When it comes to digitalisation, although shipping was a slow starter compared to, say, the automotive industry, nowadays things are changing at a rapid rate even at shipping companies and ports. As a consequence, the risk of cyber attacks in maritime environments has increased. The employed countermeasures are collaboration, increased security awareness, more testing – and soon even a virtual bridge.

In June 2017, the Danish shipping giant Maersk was one of many companies hit by a worldwide attack on its IT systems. No fewer than 76 freight terminals in four countries were knocked out, a large number of ships were delayed for weeks, and the cost of restoring everything totalled more than $200 million.

This incident was a wake-up call for many people in the maritime world. Despite its dominant role in the global transport system – ninety percent of all goods are transported by ship at some point – traditionally, shipping has not been at the forefront of digitalisation or cyber security.

Mikael Lind, a senior researcher at RISE, uses three different aspects to describe the situation, and all of them are lagging behind and need to be developed together. First, digital technology development; second, different stakeholders willingly and regularly sharing information; and third, security matters.

“An aircraft can’t drop anchor in mid-air, so we’re used to coordination involving air traffic control and slot times. Maritime transport is much more self-reliant. Say you have a ship sailing from Shanghai to Los Angeles, the journey takes just over two weeks. No one has an overview of the entire journey, so you can’t say exactly when the ship will leave one port or arrive at the next. Nor can you book an exact time to unload the cargo when the ship arrives; it’s a first-come, first-served basis,” he explains.

Steps towards greater digitalisation

However, in recent years, things have started to change. For example, it has become standard for larger ships to have an AIS transponder, which transmits information about where the ship is and where it is headed. So, a number of steps towards greater digitalisation have been taken but, as to be expected, this has also meant more frequent cyber attacks.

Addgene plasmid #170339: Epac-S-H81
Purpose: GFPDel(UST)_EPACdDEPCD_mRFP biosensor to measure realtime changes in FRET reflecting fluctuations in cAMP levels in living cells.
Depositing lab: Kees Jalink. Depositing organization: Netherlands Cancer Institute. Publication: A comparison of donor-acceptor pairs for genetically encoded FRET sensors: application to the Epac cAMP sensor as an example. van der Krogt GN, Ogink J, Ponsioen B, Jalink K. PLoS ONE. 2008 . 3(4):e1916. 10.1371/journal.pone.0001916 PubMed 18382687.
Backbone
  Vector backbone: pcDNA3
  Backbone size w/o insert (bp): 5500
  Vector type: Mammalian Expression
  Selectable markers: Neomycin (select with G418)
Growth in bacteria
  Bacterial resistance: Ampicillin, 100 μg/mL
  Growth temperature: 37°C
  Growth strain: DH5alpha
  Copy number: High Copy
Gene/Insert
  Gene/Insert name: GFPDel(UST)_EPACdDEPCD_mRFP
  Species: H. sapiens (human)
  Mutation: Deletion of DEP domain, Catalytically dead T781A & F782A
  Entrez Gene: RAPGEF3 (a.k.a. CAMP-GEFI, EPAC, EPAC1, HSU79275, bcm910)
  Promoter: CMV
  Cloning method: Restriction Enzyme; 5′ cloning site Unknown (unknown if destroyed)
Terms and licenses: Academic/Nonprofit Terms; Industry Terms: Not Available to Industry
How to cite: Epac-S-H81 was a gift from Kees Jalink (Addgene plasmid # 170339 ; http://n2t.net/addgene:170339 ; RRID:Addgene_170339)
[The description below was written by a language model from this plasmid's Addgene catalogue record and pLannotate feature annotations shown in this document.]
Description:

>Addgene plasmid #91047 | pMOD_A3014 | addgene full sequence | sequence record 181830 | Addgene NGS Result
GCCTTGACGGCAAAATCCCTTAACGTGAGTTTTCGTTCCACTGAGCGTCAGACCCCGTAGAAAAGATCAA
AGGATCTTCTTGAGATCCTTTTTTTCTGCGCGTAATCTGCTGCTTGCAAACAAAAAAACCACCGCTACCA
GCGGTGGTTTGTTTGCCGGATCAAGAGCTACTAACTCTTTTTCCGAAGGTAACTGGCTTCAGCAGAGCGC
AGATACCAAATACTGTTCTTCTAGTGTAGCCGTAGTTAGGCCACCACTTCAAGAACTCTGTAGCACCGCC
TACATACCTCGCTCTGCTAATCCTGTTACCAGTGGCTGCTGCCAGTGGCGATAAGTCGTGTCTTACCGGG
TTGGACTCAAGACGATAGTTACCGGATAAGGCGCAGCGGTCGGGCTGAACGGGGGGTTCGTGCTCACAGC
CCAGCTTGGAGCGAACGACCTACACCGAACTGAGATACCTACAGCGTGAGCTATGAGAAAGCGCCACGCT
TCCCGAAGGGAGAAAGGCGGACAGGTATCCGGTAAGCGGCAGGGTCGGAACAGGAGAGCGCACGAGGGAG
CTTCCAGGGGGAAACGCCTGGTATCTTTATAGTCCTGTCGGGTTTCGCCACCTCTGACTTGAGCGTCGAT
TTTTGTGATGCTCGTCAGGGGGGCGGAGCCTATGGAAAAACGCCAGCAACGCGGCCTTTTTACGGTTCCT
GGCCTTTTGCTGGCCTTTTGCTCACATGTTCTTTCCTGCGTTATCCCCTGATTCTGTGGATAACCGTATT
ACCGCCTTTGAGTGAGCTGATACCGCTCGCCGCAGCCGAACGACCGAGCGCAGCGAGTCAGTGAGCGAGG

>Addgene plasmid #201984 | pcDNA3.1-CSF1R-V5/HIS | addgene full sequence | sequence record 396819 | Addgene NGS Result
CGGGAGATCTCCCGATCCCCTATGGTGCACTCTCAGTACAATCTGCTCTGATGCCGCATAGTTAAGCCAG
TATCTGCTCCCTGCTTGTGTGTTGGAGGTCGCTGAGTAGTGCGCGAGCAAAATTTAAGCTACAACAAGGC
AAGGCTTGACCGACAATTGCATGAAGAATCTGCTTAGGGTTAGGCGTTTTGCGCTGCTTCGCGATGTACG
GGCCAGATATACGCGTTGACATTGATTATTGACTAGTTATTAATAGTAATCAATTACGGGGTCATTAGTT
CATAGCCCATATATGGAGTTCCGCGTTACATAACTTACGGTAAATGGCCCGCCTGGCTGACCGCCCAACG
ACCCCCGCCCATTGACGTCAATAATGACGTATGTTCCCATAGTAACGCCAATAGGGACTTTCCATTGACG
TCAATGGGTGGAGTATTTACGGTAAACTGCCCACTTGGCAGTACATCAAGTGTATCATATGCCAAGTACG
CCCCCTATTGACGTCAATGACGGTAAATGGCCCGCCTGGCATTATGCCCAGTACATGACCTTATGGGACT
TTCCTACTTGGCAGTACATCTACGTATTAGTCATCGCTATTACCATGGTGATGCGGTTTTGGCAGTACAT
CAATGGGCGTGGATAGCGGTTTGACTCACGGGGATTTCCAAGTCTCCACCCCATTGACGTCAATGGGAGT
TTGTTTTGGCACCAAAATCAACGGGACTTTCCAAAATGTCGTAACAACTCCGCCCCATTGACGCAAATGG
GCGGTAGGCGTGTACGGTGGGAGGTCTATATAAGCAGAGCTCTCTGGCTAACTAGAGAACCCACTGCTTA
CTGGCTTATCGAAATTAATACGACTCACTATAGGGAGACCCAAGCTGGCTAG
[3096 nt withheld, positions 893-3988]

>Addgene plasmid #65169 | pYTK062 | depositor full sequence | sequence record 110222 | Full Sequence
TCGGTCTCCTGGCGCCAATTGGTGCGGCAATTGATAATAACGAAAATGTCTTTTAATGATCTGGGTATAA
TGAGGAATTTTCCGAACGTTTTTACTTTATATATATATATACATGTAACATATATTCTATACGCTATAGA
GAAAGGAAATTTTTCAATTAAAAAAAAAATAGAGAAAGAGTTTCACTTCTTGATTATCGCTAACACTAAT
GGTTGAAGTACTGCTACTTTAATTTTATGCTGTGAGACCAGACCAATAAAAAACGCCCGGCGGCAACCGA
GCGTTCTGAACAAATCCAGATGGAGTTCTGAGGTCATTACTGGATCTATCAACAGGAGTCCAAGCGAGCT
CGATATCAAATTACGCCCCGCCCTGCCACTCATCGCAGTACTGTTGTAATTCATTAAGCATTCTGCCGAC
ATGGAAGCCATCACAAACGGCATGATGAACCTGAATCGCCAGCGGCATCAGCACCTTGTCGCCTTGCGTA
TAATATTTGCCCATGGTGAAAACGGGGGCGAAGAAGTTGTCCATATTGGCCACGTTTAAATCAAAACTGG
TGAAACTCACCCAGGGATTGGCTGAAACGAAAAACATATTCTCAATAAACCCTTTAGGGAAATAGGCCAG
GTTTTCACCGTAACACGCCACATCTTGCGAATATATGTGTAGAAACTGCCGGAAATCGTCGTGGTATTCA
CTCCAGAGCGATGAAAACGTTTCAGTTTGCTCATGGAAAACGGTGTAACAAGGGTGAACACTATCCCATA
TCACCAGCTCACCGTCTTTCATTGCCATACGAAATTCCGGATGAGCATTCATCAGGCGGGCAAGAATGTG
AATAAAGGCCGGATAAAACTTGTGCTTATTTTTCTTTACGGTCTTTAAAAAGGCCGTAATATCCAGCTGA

“Since maritime transport comprises the backbone of global trade, this attack surface is of interest to financially motivated actors as well as to those wanting to disrupt society. If you can get a ship to stop working, large sums are at stake, and the same is true if you can’t manage the logistics for its cargo,” says Kim Elman, head of the Centre for Cyber Security at RISE.

Mikael Lind and his colleagues have long been involved in several initiatives to gather the industry around common standards for sharing and analysing data. They have set out to create solutions wherein each port is a separate node, enabling information to flow smoothly between, for example, pilots, stevedoring companies, mooring staff and towing companies, while also enabling the different ports to be connected to shared networks. This also simplifies efforts to make the system more secure.

“To gain an overall picture of the situation, you can compare information from different sources, such as the location of a ship provided by its AIS transponder to that provided by a connected container on board that same ship. If this information differs, we can reasonably assume that something’s wrong. A cyber attack against all sources at the same time ought to be unlikely, so then you can build solutions enabling you to quickly isolate any infected parts as necessary,” Lind explains.

If you can get a ship to stop working, large sums are at stake

Virtual bridge to launch in 2023

“At the moment, we’re developing a virtual bridge, a virtual watchtower that will be connected to Cyber Range, our cyber security testbed, which will enable us to model some of the environments found on ships. This will allow us to perform tests using more realistic scenarios, better understand vulnerabilities, and offer more realistic training courses and exercises in dealing with disruptions,” says Elman.

The virtual bridge will be launched sometime in 2023, and both Elman and Lind emphasise the importance of remaining close to the practical applications of interest to customers and partners.

“Exactly how what we do will help them in their day-to-day operations must be apparent. How can we identify disruptions? How can we avoid them? And if they do occur, what actions should we take? These are the kinds of questions shipping companies and port management want answered,” Lind ends.